Getting to the Bottom of Heaves

Some good news may have been found in the treatment of heaves. Researchers have found a drug that is effective at low doses, reducing unpleasant side effects.

Researchers have found that a drug used to relieve inflammation of the airways in horses suffering from heaves is effective at low doses. The drug, beclomethasone diproprionate (BD), is a corticosteroid, or steroid, and can cause side effects at high doses.

BD is commonly used for human asthmatic patients, according to Bonnie R. Rush, DVM, MS, DACVIM, of Kansas State University. Rush and a team of researchers studied the effects of BD on eight horses with naturally occurring heaves over eight days. While BD is already used in horses, the minimal dose required for efficacy had not been established. In this study, the researchers found that 500 mg BD caused improvement in pulmonary function, similar to those achieved with higher doses of BD.

Even after improving the stabling environment for a horse with heaves, drug treatment may still be necessary to ensure the horse’s comfort. Typical treatments are bronchodilators (drugs that relax the smooth muscle of the airways, thereby relieving the airway obstruction) or corticosteroids (drugs that relieve inflammation of the airways).

For mildly affected horses, bronchodilators, such as atropine, clenbuterol, pirbuterol, albuterol or ipratropium bromide, may be used intermittently. Long term use as solo therapy may cause deterioration of lung function, according to Rush. Bronchodilators, however, are inadequate for the horse severely affected with heaves and an anti-inflammatory should be considered.

Only four anti-inflammatory drugs have been studied for use in horses: prednisone, triamcinolone, dexamethasone and beclomethasone diproprionate. Prednisone is ineffective, and triamicinolone and dexamethasone can cause laminitis, and so must be used with caution.

Therefore, an effective anti-inflam­­­matory that can be aerosolized would be good news for horses with severe heaves. BD may prove to be such an anti-inflammatory, but careful attention should be paid to dose.

Rush, who has conducted numerous studies on BD and its use in horses, has found that using large doses of BD results in significant side effects. When given BD doses above 500 mg, adrenal gland suppression develops in both horses with heaves and in horses with normal respiratory function. The adrenal gland produces hormones such as cortisol, epinephrine and norepinephrine.

“Long term use [of bronchodilators] as solo therapy may cause deterioration of lung function…”

“Abuse or overdosing horses with corticosteroids for long periods of time has the potential to cause poor hair coat, poor muscle tone, frequent urination and susceptibility to infection,” she said.

According to Rush, horses are more sensitive to the suppressive effects of aerosolized BD than humans. So she and her team set out to evaluate the horse’s response to incremental doses of BD. The researchers looked at clinical signs, pulmonary function and adrenal gland response in horses with heaves.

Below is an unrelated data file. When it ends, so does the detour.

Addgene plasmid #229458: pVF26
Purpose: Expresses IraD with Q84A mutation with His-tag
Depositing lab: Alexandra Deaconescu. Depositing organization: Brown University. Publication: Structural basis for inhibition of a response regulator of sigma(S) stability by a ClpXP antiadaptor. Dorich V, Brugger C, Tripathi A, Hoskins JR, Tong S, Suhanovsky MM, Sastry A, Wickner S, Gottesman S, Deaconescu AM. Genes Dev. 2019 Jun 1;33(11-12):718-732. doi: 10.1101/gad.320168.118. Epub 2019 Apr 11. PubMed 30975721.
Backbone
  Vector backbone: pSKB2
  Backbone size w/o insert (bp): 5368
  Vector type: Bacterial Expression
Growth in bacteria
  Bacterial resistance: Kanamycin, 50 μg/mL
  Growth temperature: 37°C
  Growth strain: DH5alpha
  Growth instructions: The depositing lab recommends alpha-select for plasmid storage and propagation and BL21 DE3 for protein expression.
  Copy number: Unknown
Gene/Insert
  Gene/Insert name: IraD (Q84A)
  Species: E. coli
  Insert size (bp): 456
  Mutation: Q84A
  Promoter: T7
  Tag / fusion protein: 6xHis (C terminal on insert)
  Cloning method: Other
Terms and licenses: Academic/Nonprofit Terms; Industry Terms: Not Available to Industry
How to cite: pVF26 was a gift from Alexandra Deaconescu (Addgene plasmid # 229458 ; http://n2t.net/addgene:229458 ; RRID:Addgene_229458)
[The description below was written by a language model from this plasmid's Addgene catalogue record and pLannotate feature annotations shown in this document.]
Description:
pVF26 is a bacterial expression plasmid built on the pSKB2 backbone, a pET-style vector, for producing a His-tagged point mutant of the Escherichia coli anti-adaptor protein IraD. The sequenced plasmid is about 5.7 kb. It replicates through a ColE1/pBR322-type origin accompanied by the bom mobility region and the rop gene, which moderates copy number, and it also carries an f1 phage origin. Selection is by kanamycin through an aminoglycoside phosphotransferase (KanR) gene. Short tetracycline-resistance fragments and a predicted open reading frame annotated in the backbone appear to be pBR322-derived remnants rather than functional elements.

The afflicted horses were randomly assigned to one of four treatment groups. Three groups received aerosolized BD at doses of 500, 1,000 or 1,500 mg, while one group received an aerosolized placebo. The researchers measured each horse’s pleural pressure each morning before BD or the placebo was given, and 15 minutes after it was given. In addition, each horse was graded for airway obstruction using a scoring system devised by previous researchers. On a scale of one to four, a horse with heaves is rated for the amount of abdominal effort require to expel a breath. The more severe the disease, the more effort required.

Among horses receiving BD, researchers observed relief from heaves 24 hours after treatment began, with all three dose regimens. Pleural pressure improved by 25 to 50 percent of the base-line values, and the scores for airway obstruction were significantly lower than those for the placebo treated group, the researchers said.

“Even after improving the stabling environment…drug treatment may still be necessary.”

There was no significant difference in the magnitude of improvement between the three treatment groups, In fact, the 1,000 mg treatment group did not respond as well as the 500 mg treatment group until 72 hours later.

“I was surprised that they all got better at about the same rate,” Rush said. “Tripling the dose didn’t seem to matter.”

In this study, Rush and her colleagues found that giving more than 1,000 mg BD caused a 35 percent reduction in morning serum cortisol concentration within 24 hours and 80 percent reduction after five days.

In addition, the researchers found “no immediate (15 minute) treatment effect” with BD. So while the drug is an effective treatment for heaves, it should not be used for treatment of horses in severe crisis. In such cases, treatment with a bronchodilator would be appropriate, according to the researchers.

Rush noted, in addition, that distribution of an anti-inflammatory drug such as BD might be assisted by preliminary administration of a bronchodilator.

Clinicians are encouraged to administer the lowest effective does of [BD] for treatment of individual patients with recurrent airway obstruction, said Rush.

This article originally appeared in the April 2001 issue of International Equine Science. (802) 888-6189.